Sometimes great content is just not enough!
Images attract our attention, especially where social media is concerned. Everyone scrolls through Twitter and Facebook generally ignoring anything that doesn’t immediately grab their attention. Videos, infographics, and images encourage us to stop scrolling and engage with the image, even just momentarily.
Visuals on your web page help readers to engage with your material and be more inclined to share it socially. Images can reinforce your message, explain an idea or process, and create emotions that are relevant to your content. It is important to understand not only that visuals aid readership, but also how to optimise on this.
Random and standard stock images are not going to engage your audience. Images need to be relevant to your content. Inserting any random image into your content that does not relate to your target readers, your content, or your brand’s identity will just confuse your message.
It is generally difficult to find anything as descriptive as a photograph. In order to stand out from the crowd, designers are now creating custom images such as vector backgrounds, illustrated artwork, and animated video that are directly related to their website or content. However, if you are selling products, then an image of the product is essential. Product images are generally more aesthetically pleasing when photographed in-situ, rather than set on a plain white background. This also better communicates to potential customers the size of the product, and its intended setting.
Web design in the last couple of years have centred on a more visual user experience. Choosing key and appropriate imagery can tell a story if done correctly. A homepage with a full screen image can convey the identity of a website far quicker than a paragraph of text. These large images engage the viewer, and the immediate communication of purpose attracts users that are interested in progressing further through the content. Our familiarity with advertising through our use of social media means that viewers can understand and relate to brands more readily. Once inside a website this knowledge of advertising can help users to quickly relate to the brand in question.
A large visual header will immediately grab the attention of a viewer. Viewers approach content from left to right starting from the top of the screen/page. A large visual header that occupies the width of the screen near the top of the page will create impact and encourage the viewer to read the related content. This image can also aid you once shared on social media by attracting the attention of new readers. Depending on your type of website, a full screen image header could be your decided direction. Whilst images such as the header need to link to the meaning and atmosphere of the related content, images within the content also need to follow this. Internal visuals should be closely positioned to the section of text that they accompany. Images that directly relate to a small section of the text can be coded to remain close to this using cascading style sheets.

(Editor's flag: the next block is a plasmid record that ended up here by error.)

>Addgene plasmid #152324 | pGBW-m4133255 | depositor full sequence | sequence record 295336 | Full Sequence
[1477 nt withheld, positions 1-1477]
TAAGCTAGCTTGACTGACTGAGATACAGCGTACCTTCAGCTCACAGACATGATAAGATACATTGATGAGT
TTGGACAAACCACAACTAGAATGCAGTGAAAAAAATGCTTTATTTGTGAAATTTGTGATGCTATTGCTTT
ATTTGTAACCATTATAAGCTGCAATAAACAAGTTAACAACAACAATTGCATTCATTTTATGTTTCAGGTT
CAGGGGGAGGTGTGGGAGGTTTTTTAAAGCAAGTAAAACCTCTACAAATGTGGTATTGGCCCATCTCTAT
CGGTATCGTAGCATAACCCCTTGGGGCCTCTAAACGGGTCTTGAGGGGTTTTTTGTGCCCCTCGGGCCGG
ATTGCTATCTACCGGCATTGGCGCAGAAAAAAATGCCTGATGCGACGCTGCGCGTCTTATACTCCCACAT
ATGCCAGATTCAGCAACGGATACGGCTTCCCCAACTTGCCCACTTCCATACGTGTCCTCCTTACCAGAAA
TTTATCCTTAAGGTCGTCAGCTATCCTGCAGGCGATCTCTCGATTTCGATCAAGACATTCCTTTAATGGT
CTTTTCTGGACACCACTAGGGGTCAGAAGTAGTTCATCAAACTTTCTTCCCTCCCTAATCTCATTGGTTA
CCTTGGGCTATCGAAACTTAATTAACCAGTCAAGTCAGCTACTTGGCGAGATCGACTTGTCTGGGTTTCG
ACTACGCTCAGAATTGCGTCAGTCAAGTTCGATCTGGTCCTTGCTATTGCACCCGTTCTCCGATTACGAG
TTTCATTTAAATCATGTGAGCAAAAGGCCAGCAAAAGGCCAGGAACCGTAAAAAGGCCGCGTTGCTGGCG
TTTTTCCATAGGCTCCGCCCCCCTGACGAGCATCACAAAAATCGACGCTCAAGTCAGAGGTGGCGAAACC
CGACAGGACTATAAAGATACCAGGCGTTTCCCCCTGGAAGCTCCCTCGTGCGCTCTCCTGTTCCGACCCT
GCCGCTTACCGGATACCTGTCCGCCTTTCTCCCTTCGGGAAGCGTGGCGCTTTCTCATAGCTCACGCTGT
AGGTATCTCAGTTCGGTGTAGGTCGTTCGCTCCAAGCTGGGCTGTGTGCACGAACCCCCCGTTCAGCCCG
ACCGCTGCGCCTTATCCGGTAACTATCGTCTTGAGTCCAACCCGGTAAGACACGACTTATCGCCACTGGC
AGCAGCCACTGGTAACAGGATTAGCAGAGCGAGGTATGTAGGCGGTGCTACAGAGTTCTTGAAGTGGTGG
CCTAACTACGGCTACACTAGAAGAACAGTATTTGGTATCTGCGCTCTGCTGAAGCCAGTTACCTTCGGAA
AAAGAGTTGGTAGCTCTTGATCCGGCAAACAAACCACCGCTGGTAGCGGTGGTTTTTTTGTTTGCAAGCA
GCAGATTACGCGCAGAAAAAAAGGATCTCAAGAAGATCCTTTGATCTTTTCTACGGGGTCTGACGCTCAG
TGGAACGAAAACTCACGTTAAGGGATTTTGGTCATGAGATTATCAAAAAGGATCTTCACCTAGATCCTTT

Are you making the most of infographics?
Infographics can also be used to inject a little fun into a subject matter, and also provide a visually stimulating accompaniment to text. These more complex graphics allow you to explain your message before the reader even reaches your site, ensuring that those that click are genuinely interested. Infographics are extremely shareable via social media so it is important to brand your image with your logo and/or contact details as it may be passed on without a connecting hyperlink.
Use images wisely
Whilst they attract attention, using too many images can often confuse visitors and the important elements can be overlooked.
The file size of your engaging image could deter your audience from your website. Large file sizes take longer to load, and curious readers will often lose interest at this point. An image resolution of 72ppi is suitable for the majority of screens. Images should be optimised previous to uploading, but online compression tools are also available to apply to your website.
File names and alt tags can be used to further optimise your visuals. Alt tags describe your image to viewers who cannot interact with the image (such as the visually impaired) and provide search engine robots with information about the image. Describe what is happening/featured in the image rather than giving it a random name. This is the same for the saved name of your image; keep it relevant and descriptive.
Last year, data collected by Twitter showed that using an image in a tweet increased retweets by 35%, with videos increasing retweets by 28%. Social Bankers carried out a similar data survey on Facebook, with 87% of interacted posts using images. Image use in websites is becoming bigger and people are reading more visually rather than just through the content. Information is so readily and constantly available to us, that it takes good quality engaging visuals to grab our attention to any one idea. Visuals not only need to be relevant, well positioned, and pleasing to look at, but also optimised to better attract new readers and increase shareability.